My Bio and This Blog's Purpose

Wednesday, August 17, 2011

Addendum: The German solution

In an almost perfect symmetry five months ago, the German model of controlled competition was discussed just ahead of a congressional meeting on the private sector's role in passenger rail. However, I'll keep this post limited to how corridor services could be improved (the quotes are from the first link). Sprucing up regional train service requires focus in two areas: equipment modernization and amenities.

Equipment modernization
Across the board there has been a modernization of equipment. In 2002 more than 1,000 new rail cars were put into service on the regional lines. New investment volume for rolling stock alone amounts to 11 billion dollars.

Given today’s equipment, a lot is to be desired as most Eastern routes continue to use equipment that was groundbreaking in 1969 and Midwestern states can’t wait to get rid of Horizon cars that apparently became obsolete quickly. States could follow NC, which rehabilitated Heritage cars and use former GO Transit engines for Piedmont service or they could follow WA’s lead by ordering equipment from manufacturers. 

As an act of further goodwill, some states that have long-distance routes on corridors could assist in providing a boost if long-distance trains are significantly late. An example of this type of substitution took place in NC last June when the southbound Carolinian was delayed for hours after a CSX worker was fatally struck by a freight train in VA. NCDOT used Piedmont equipment to operate an on-time train between Raleigh and Charlotte. Of course, this would only apply to corridors where the long-distance train does not have a discharge/receive only policy in place.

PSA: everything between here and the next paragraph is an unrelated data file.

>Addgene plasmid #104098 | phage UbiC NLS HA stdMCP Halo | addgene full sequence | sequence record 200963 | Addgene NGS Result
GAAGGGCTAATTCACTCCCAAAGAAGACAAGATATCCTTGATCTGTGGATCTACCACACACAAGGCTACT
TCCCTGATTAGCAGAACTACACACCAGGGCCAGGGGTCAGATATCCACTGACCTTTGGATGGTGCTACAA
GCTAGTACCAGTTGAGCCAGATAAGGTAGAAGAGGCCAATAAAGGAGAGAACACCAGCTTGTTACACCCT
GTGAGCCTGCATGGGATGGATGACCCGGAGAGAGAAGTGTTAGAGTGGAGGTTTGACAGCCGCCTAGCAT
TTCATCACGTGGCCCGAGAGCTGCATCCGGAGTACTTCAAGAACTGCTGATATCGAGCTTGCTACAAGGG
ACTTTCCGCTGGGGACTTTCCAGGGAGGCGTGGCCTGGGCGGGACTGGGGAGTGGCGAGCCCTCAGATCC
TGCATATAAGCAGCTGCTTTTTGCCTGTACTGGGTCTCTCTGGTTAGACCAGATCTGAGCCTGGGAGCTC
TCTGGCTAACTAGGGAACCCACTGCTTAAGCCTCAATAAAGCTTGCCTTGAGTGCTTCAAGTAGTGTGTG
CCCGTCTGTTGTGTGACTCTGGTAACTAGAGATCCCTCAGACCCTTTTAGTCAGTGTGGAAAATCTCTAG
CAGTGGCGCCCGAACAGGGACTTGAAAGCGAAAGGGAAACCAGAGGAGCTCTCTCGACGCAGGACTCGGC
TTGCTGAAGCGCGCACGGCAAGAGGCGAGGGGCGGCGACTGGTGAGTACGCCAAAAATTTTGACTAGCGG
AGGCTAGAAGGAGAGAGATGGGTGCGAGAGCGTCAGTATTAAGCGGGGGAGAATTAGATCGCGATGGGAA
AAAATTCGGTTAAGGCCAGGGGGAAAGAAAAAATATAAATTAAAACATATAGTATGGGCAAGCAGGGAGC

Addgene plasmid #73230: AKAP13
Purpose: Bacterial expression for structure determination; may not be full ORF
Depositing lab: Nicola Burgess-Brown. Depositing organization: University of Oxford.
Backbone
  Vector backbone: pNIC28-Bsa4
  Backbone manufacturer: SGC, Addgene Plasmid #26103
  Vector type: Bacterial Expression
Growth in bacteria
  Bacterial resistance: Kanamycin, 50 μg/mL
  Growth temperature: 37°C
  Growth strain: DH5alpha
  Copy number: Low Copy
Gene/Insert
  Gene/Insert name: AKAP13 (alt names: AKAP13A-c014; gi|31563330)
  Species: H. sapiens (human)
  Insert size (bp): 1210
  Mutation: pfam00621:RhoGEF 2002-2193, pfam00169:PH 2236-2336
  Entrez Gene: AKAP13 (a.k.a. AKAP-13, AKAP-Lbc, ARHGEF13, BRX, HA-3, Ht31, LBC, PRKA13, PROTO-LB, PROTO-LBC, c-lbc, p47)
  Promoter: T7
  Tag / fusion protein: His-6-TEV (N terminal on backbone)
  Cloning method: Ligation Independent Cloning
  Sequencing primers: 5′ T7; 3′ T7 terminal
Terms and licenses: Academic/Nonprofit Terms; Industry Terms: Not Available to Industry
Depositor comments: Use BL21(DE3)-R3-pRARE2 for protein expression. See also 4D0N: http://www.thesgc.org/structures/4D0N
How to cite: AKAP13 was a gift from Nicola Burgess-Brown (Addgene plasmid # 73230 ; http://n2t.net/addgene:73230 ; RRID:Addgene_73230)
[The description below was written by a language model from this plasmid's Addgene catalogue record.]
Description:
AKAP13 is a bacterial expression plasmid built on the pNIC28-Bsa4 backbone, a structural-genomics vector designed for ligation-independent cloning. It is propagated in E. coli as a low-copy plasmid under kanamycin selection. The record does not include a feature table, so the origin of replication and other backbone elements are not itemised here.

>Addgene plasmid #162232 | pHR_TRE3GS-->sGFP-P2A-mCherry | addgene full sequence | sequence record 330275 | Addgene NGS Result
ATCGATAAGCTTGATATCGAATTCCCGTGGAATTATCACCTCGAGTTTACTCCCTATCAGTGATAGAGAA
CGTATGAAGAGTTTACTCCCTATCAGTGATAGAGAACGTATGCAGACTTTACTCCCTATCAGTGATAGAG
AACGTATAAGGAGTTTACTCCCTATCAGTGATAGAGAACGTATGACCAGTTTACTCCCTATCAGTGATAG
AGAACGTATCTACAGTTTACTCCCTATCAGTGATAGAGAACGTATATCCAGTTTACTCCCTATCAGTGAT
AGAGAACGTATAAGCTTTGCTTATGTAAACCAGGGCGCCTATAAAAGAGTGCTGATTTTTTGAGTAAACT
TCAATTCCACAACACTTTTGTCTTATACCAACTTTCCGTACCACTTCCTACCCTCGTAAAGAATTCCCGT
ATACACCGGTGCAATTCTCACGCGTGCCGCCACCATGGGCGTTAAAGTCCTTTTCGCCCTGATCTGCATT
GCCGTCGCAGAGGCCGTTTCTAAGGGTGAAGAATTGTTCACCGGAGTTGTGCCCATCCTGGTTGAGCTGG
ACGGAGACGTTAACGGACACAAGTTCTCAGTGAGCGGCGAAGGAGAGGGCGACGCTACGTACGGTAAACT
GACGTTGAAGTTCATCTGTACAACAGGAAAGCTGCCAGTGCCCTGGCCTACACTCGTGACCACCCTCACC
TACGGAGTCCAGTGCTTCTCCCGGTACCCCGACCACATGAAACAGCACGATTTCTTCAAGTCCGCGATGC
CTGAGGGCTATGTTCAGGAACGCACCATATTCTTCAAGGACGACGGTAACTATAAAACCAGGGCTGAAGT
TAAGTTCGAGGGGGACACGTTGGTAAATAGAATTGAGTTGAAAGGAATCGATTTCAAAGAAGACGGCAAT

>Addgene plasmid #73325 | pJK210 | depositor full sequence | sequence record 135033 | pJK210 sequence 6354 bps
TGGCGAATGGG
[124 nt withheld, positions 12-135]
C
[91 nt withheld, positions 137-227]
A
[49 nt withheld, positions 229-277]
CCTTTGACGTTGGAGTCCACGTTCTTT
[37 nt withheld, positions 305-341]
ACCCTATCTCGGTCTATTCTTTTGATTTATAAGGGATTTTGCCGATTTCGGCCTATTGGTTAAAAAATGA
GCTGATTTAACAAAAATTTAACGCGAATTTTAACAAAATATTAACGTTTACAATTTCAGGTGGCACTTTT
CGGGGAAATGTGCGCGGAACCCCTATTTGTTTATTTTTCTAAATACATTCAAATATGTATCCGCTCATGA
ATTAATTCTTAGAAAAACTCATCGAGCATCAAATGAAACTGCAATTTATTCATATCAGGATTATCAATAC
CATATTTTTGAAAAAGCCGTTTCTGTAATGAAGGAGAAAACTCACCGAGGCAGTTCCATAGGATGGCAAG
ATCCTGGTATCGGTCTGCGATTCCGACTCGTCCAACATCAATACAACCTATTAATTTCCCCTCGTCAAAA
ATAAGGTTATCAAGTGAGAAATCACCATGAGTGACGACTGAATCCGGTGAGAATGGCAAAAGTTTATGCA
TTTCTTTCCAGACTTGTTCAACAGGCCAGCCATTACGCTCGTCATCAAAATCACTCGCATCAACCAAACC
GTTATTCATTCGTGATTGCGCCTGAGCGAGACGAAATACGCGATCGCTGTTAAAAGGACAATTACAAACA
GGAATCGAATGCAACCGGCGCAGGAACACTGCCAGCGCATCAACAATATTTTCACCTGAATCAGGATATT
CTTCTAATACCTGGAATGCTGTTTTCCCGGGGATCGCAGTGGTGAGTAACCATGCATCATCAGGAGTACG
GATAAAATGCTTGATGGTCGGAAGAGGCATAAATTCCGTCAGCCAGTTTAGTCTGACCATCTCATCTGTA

Many innovative services have been introduced: Internet access on regional trains; regional gourmet food services and taxi/rental cars as a part of the basic train ticket.

In the fall of 2005, Amtrak briefly contracted food service out to Subway for Empire Service trains, months after management deep-sixed on board food. However, the deal was short-lived since there were union issues that were not properly handled beforehand (sandwiches, snacks, and beverages are available on a limited number of Empire Service trains).

The failed experiment aside, states should do more experimenting with food and other amenities. Piedmont trains have snack and soda vending machines for passengers but other trains could have regionally-based foods like Kansas City barbecue on Missouri River Runner trains for example.

In other areas, regional goodies could also be provided for passengers traveling on a corridor train as well as a ticket that provides a seamless transfer between operators and/or train stations in the same city. Train-bus connections could also work in the same manner as train-taxi/rental car manner in that the train ticket would be a one-size-fits-all approach. 
Passengers would not have to worry about paying multiple times regarding their connections.